To keep women in the workforce, men need to do more at home, the Harvard Business Review reports.
A new study published in Gender, Work & Organization confirms that in families where fathers do a greater share of child care, mothers were far less likely to suffer negative employment outcomes in the early days of the pandemic.
Using data collected on 989 parents in different-sex relationships in late April 2020, researchers found that among mothers doing nearly all (80%-100%) of the care of young children prior to the pandem ic, one in two voluntarily left their job or reduced their hours in paid work. However, when child care was shared equally before the pandemic (i.e., fathers did 40%-60% of child care), the probability that mothers voluntarily left jobs or reduced work hours decreased to 15%—a similar probability as fathers (11%).
The average drop in work hours for working mothers of young children early in the pandemic was just over three hours per week, the study found. For every 20% increase in fathers’ share of child care, mothers’ time in paid labor increased by three hours per week.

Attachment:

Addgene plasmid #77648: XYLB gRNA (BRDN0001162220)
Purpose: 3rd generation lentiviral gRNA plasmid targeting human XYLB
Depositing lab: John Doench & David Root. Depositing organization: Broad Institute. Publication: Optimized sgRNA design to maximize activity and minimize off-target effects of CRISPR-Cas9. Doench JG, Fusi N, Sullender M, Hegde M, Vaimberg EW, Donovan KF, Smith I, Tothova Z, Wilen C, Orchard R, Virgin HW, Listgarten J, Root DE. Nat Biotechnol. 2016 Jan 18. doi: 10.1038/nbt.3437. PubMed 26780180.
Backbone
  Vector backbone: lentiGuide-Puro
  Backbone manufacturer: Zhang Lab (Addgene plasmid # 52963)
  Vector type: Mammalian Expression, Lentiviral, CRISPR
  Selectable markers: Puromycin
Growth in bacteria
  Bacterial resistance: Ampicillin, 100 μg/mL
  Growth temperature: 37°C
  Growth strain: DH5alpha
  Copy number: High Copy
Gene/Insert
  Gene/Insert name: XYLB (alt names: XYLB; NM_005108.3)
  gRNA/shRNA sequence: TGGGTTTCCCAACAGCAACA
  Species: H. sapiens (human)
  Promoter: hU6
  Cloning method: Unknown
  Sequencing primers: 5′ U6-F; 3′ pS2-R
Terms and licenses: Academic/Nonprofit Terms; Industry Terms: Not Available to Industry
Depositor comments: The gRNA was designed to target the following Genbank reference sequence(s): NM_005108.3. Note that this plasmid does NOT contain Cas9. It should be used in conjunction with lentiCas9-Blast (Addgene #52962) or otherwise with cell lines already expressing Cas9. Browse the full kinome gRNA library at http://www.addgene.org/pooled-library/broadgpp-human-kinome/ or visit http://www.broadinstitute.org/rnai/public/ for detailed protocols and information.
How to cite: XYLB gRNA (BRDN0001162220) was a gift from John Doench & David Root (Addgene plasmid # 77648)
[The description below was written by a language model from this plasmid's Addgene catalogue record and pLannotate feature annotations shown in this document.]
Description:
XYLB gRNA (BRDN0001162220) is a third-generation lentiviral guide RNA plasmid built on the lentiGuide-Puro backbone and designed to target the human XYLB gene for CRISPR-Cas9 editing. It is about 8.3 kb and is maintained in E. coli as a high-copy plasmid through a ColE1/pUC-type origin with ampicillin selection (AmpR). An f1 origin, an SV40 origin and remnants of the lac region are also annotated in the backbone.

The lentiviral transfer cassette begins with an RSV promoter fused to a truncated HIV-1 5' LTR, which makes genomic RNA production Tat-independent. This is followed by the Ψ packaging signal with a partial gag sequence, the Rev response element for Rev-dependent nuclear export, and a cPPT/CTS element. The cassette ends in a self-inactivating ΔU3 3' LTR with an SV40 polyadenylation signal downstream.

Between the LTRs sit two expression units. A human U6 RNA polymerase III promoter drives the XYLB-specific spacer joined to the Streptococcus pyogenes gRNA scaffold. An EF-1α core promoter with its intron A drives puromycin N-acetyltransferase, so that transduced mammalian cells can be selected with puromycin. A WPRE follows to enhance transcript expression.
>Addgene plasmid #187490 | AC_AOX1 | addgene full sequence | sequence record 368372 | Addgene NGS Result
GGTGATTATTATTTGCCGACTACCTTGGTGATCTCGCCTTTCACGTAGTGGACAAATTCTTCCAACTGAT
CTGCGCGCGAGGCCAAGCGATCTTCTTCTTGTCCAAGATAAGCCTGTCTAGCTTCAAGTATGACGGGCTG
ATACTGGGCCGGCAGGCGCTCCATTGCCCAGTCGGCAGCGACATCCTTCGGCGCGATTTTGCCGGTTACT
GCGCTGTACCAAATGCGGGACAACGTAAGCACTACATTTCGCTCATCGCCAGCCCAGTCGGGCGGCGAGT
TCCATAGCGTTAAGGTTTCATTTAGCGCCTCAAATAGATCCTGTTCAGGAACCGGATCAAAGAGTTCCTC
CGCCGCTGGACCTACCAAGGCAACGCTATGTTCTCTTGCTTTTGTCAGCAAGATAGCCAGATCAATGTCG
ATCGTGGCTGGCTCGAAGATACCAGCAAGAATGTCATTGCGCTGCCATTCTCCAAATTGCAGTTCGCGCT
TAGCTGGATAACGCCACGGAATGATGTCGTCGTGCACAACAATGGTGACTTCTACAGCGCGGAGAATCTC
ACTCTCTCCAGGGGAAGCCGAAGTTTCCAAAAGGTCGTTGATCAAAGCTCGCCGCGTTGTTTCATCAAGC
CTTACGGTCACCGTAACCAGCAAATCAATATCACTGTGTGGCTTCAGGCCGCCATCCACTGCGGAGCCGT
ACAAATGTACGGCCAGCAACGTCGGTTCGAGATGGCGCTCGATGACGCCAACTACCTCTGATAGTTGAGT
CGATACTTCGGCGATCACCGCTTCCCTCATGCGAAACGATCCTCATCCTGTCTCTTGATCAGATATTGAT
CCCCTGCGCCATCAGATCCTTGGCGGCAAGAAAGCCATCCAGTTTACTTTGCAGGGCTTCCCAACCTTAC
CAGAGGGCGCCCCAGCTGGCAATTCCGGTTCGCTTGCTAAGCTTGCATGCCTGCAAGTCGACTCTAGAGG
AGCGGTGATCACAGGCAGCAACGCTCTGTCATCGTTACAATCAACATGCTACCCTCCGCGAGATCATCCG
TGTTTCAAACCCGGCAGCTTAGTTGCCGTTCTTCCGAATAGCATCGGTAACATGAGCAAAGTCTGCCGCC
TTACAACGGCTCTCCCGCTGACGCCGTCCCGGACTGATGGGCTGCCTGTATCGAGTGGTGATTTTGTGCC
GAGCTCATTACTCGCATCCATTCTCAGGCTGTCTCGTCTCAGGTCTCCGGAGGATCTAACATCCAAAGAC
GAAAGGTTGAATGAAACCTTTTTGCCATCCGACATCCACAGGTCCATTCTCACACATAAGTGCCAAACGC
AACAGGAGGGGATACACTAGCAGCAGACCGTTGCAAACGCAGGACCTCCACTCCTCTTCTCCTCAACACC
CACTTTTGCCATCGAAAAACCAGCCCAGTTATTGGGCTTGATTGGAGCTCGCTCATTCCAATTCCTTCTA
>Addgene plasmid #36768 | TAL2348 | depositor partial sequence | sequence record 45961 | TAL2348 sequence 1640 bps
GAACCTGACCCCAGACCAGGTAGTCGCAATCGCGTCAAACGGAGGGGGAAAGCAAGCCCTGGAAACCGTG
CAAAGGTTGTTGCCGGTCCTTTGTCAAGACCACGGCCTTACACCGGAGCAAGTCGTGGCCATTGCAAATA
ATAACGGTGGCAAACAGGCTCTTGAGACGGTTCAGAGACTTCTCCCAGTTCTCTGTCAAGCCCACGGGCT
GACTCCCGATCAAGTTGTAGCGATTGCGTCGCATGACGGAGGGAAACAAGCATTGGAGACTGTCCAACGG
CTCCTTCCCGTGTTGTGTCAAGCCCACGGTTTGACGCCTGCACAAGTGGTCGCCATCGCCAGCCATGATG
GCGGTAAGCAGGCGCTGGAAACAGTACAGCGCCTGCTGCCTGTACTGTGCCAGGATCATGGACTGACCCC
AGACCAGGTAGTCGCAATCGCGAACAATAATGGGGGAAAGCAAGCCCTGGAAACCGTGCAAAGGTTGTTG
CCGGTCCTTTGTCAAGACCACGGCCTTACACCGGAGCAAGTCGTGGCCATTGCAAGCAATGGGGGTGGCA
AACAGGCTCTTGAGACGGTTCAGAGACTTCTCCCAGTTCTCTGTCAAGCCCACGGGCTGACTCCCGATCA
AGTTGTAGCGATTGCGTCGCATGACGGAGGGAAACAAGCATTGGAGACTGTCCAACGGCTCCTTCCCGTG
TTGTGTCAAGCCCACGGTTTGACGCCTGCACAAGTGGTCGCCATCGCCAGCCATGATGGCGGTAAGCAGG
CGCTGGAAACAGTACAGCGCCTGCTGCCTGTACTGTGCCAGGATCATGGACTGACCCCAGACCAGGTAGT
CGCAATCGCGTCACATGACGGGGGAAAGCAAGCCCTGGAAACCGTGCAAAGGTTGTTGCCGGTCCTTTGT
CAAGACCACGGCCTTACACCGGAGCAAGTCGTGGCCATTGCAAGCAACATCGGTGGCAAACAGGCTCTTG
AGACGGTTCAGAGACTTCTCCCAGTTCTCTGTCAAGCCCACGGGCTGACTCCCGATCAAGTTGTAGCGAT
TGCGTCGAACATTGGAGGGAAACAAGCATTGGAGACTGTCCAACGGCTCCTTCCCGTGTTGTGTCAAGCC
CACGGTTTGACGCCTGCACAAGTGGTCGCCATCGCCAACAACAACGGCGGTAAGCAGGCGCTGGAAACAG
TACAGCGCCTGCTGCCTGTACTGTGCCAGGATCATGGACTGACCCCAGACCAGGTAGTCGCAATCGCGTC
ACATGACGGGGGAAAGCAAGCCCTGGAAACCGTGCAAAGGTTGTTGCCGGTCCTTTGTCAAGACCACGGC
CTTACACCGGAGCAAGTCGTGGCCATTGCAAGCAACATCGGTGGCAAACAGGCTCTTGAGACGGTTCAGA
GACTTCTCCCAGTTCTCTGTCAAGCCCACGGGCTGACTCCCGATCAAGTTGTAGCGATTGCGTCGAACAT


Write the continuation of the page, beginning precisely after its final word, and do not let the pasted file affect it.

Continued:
For the remainder of the pandemic and beyond, the study’s authors predict that fathers who increase their domestic contributions can likely alleviate the burdens the pandemic has had on mothers’ careers and protect their employment.
But that’s only part of the solution. Helping men understand the importance of their participation at home and how it can cushion the negative effects of the pandemic on women must be part of a broader national campaign that implores men to step up their child care contributions, researchers say. Read the full story.